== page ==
Recognizing symptoms of post-traumatic stress

The families of victims grieve near Sandy Hook Elementary School, where a gunman opened fire on school children and staff in Newtown, Connecticut on December 14, 2012.



TORONTO - Friday's horrific shooting in a Connecticut elementary school is being called one of the worst mass murders in US history, trailing slightly behind the massive tragedy of the 2007 Virginia Tech university massacre.

An event of such magnitude is guaranteed to have instant and long-term effects, not only for those directly affected by the tragedy, but also those hearing or reading about it in far-flung areas of the world. The advent of multimedia has made the delivery of such tragic circumstances instantaneous, resulting in its impact being felt almost immediately.

Regardless of whether you were right there, or hearing about it in another city or country, how one deals with the crisis depends on how diligent one is in recognizing the symptoms such an event can create.

They can range from "a sense of numbing or detachment, or a feeling that things are not real," notes Dr. Peter Stenn of Humber River Hospital, a psychiatrist who specializes in trauma. "People can expect symptoms likely to occur when a person, especially a young person, sees a horrible thing like this (shooting)," adds Stenn, who has been a psychiatrist for 30 years, 12 with Humber, and who has dealt with the after-effects of such trauma as shootings in Toronto.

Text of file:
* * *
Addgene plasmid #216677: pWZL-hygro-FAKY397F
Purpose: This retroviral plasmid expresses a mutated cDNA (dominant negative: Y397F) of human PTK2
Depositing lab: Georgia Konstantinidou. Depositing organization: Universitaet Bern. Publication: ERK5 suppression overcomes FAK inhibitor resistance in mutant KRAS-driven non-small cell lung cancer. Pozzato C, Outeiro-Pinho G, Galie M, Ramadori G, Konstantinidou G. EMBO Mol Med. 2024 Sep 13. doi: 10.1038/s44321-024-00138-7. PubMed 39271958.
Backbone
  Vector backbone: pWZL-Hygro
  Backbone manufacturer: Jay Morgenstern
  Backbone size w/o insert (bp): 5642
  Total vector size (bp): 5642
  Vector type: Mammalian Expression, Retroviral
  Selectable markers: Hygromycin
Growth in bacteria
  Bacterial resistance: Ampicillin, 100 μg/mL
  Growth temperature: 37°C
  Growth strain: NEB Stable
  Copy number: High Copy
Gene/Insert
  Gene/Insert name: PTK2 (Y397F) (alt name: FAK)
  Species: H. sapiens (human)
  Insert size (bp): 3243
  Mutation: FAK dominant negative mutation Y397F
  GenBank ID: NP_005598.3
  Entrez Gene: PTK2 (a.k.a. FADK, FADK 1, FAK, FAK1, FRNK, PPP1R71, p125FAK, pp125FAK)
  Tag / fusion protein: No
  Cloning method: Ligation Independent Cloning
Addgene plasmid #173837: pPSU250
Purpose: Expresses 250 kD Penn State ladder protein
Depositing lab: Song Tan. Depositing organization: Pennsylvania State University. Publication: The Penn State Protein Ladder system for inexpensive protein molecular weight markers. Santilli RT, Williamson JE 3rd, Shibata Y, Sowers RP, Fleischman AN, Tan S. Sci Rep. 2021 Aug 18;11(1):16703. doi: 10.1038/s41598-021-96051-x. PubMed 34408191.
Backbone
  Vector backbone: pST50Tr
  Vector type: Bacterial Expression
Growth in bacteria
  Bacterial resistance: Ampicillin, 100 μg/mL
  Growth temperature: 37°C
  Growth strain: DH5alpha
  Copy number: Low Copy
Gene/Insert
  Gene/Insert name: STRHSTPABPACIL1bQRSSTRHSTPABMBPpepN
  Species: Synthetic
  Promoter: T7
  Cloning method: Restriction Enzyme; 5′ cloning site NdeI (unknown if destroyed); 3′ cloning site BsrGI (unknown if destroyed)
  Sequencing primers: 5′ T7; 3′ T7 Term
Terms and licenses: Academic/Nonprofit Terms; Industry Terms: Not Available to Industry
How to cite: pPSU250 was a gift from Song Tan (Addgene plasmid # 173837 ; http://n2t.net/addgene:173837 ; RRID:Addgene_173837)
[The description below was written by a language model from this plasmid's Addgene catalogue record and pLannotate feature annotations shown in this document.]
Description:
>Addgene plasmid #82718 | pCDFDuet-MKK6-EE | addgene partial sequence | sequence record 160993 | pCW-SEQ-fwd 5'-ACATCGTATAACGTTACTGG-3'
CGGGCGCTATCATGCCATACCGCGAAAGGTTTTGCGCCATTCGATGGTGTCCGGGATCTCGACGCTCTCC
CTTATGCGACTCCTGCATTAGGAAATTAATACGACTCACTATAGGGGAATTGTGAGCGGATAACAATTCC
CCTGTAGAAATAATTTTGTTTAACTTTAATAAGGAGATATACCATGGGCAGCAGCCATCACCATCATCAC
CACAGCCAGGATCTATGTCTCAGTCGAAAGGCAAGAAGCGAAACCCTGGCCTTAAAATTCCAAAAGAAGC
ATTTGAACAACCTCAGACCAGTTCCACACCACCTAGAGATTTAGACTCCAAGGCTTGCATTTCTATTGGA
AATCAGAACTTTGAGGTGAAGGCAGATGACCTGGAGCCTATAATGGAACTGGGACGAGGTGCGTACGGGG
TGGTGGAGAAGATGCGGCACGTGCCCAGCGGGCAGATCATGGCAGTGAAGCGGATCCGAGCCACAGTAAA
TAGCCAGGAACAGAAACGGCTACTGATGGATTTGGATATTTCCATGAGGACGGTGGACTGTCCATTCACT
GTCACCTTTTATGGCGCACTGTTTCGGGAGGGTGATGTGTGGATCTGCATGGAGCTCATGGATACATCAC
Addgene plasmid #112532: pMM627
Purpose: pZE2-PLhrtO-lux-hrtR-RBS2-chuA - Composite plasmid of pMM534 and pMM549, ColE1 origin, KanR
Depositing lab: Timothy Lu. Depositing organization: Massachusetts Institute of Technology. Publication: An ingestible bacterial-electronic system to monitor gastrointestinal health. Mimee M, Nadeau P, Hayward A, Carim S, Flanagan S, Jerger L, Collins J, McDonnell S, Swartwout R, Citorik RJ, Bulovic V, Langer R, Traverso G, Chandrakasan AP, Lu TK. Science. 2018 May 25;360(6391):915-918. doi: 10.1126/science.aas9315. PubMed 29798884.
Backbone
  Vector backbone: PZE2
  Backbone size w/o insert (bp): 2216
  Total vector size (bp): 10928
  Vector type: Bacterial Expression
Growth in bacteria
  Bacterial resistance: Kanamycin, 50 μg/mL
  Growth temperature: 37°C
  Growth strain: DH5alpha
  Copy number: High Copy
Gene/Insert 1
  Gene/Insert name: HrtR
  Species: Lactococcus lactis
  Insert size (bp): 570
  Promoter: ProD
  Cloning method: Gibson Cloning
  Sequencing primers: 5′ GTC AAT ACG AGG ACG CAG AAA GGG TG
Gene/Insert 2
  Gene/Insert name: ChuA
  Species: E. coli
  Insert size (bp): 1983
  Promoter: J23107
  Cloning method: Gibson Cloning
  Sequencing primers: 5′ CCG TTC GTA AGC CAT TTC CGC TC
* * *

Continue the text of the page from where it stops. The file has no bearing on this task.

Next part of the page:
"One can expect this feeling of an absence of emotional responsiveness (to last) and some people might have trouble recalling an important part of what happened. Some people may expect a feeling of generally being wired up and hyper-vigilant, or on guard. You'll find they are irritable, and have difficulty in sleeping, or have an exaggerated startled effect," said Stenn, who participated in a live chat on to address readers' immediate concerns over the tragedy.

"Another thing that we can expect is re-experiencing in very vivid imaging, what that person saw. The flashbacks can be startling (in how) real they feel. It's a horrible feeling and most want to get rid of it's the same thing that happens in war, and is part of a condition referred to as post-traumatic stress disorder."

The good news is time does heal, says Stenn. "People can heal. As time passes these symptoms usually dissipate and quiet down. Sometimes people have anniversary reaction, or strong stimulus reminds them, and some of these feelings may come back in the future."

That said, "if these problems are significant enough that a person can't work or fill his normal roles, than it's required to be treated."